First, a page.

The Heroine’s Journey: Answering The Call of Sacred Theatre

MoonI awoke on the morning of January 1, 2013 — New Year’s Day — with what one might consider an unusual question. “What can I do to terrify myself this year?”

Within an hour of posing that question to myself, the phone rang.  A friend was inviting me to offer an evening talk on my work with women artisans around the world at a performing arts center nearby. I am used to giving these talks, the topic is familiar and comfortable. But what I said to my friend that morning took us both by surprise. “No. No more talks. No more speeches. I want to do a one-woman show. It will be called “The Heroine’s Journey: Tales of Love, Despair, Faith and Forgiveness.”

“Oh my goodness!” she exclaimed. “I had no idea you wanted to do a one woman show, Amber!”

“Neither did I,” I said, totally taken aback. “Neither did I.”

Could it have been a “divine download?” Could it have been that the forces of my life — my destiny — were converging upon me in this strange and unexpected way? I don’t know. But I can tell that you once I put the phone down and agreed to perform my as-yet unwritten one-woman show later that summer, I danced around my living room like a little girl, deliciously happy!

In retrospect, I have to wonder whether I was being overly bold to do something I had never done before. Was I crazy risking such personal exposure in front of an audience? What if I froze on stage? What if the audience hated it? What if I really had nothing to say?

These were the clamoring voices of fear. I paid no attention, for I felt the urgency of the Call. I knew I could not walk away. Khalil Gibran refers to callings as “life’s longing for itself” and even as I felt terrified by the unfolding journey, I also felt completely, madly, alive.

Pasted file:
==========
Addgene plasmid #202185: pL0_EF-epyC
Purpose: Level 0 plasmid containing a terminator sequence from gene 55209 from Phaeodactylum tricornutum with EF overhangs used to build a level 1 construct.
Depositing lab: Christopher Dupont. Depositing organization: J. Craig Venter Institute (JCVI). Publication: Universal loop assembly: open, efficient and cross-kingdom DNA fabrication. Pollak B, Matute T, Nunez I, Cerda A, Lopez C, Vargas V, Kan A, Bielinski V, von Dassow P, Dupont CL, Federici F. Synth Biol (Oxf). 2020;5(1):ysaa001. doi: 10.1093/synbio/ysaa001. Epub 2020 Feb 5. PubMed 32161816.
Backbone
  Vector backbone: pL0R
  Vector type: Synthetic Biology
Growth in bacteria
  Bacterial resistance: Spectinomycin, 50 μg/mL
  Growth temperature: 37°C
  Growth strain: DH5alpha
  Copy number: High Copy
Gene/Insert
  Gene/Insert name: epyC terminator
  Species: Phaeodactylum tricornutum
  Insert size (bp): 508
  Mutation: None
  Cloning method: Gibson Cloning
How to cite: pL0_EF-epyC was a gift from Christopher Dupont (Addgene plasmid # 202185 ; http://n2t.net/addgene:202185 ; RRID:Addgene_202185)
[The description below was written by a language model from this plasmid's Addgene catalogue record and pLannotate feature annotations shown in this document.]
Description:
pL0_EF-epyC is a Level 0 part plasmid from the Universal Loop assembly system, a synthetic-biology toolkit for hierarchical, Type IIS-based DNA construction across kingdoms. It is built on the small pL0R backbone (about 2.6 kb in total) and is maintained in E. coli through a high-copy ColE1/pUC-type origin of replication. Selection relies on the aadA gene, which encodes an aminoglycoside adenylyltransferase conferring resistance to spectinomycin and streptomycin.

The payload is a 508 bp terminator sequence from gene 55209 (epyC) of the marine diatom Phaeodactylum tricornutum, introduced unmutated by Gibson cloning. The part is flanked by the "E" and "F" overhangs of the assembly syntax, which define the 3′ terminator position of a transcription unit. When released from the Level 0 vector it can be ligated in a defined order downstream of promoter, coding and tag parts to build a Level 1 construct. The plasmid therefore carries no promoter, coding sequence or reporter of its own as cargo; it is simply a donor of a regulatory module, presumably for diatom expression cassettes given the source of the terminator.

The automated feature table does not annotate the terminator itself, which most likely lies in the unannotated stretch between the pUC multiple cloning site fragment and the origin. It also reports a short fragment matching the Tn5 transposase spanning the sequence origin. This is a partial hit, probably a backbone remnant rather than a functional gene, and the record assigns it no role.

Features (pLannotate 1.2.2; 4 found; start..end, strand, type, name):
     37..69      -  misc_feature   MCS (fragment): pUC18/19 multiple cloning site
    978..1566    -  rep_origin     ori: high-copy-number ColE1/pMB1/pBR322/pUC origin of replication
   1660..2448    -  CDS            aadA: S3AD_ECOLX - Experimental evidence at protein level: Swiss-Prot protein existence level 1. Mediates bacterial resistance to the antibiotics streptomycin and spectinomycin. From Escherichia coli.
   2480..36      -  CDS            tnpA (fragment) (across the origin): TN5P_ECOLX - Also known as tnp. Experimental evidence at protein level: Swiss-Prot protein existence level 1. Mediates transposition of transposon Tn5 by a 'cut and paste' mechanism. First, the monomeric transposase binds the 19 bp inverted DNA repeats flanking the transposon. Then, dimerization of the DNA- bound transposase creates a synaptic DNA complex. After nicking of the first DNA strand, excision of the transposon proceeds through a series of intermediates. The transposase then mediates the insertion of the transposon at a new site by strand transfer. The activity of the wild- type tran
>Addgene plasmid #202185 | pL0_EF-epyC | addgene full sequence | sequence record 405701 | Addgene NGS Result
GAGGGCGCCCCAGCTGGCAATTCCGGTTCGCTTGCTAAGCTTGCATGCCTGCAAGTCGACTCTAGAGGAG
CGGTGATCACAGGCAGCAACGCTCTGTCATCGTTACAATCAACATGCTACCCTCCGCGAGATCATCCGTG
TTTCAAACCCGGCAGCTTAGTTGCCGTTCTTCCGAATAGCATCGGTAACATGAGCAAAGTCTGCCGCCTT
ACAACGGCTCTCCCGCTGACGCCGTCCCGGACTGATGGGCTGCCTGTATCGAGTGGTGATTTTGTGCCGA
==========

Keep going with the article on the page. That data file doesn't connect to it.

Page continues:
As I worked on writing and rehearsing my show, whenever I became fearful of the audience’s reaction, I would freeze. I had to learn to relax, to reframe the process so it would free me from this the imprisonment of performance anxiety. In sharing my story, I sought to be seen, not merely looked at. To be witnessed, not judged.

I was ready to share my story with the world, with all its tender vulnerability, courage and authenticity. Not to read it at a podium or mount it as just another evening’s entertainment, but to offer it as something deeper, more primal: a bridge to the human heart. Through my story, I sought to tap into all our stories, into the collective human pulse of love, despair, faith and forgiveness.

Each of our stories has its own unique dramatic nuances. Mine, a riveting, evocative story, would transport my audience into an eclectic world of Indian arranged marriages, British boarding schools, tyrannical African dictators, encounters with Indian holy men and Rwandan genocide survivors.

As I began to perform the show in front of audiences, and to feel how my story resonated on a deep level with theirs, I realized that my show is not performance so much as sacred theatre: an offering made by one woman on the journey of her life. I invite my audiences to engage rather than distance; to open their hearts as I have opened mine to them.

In Searching For The Moon: A Heroine’s Journey the collective human story reverberates through the voice of one storyteller, who seeks, by sharing her own experience of “love, despair, faith and forgiveness,” to ignite the sparks of soul in each of us.  It is a human story.

This article appeared in BerkshireEdge, an online publication in the Berkshires.  June 2015.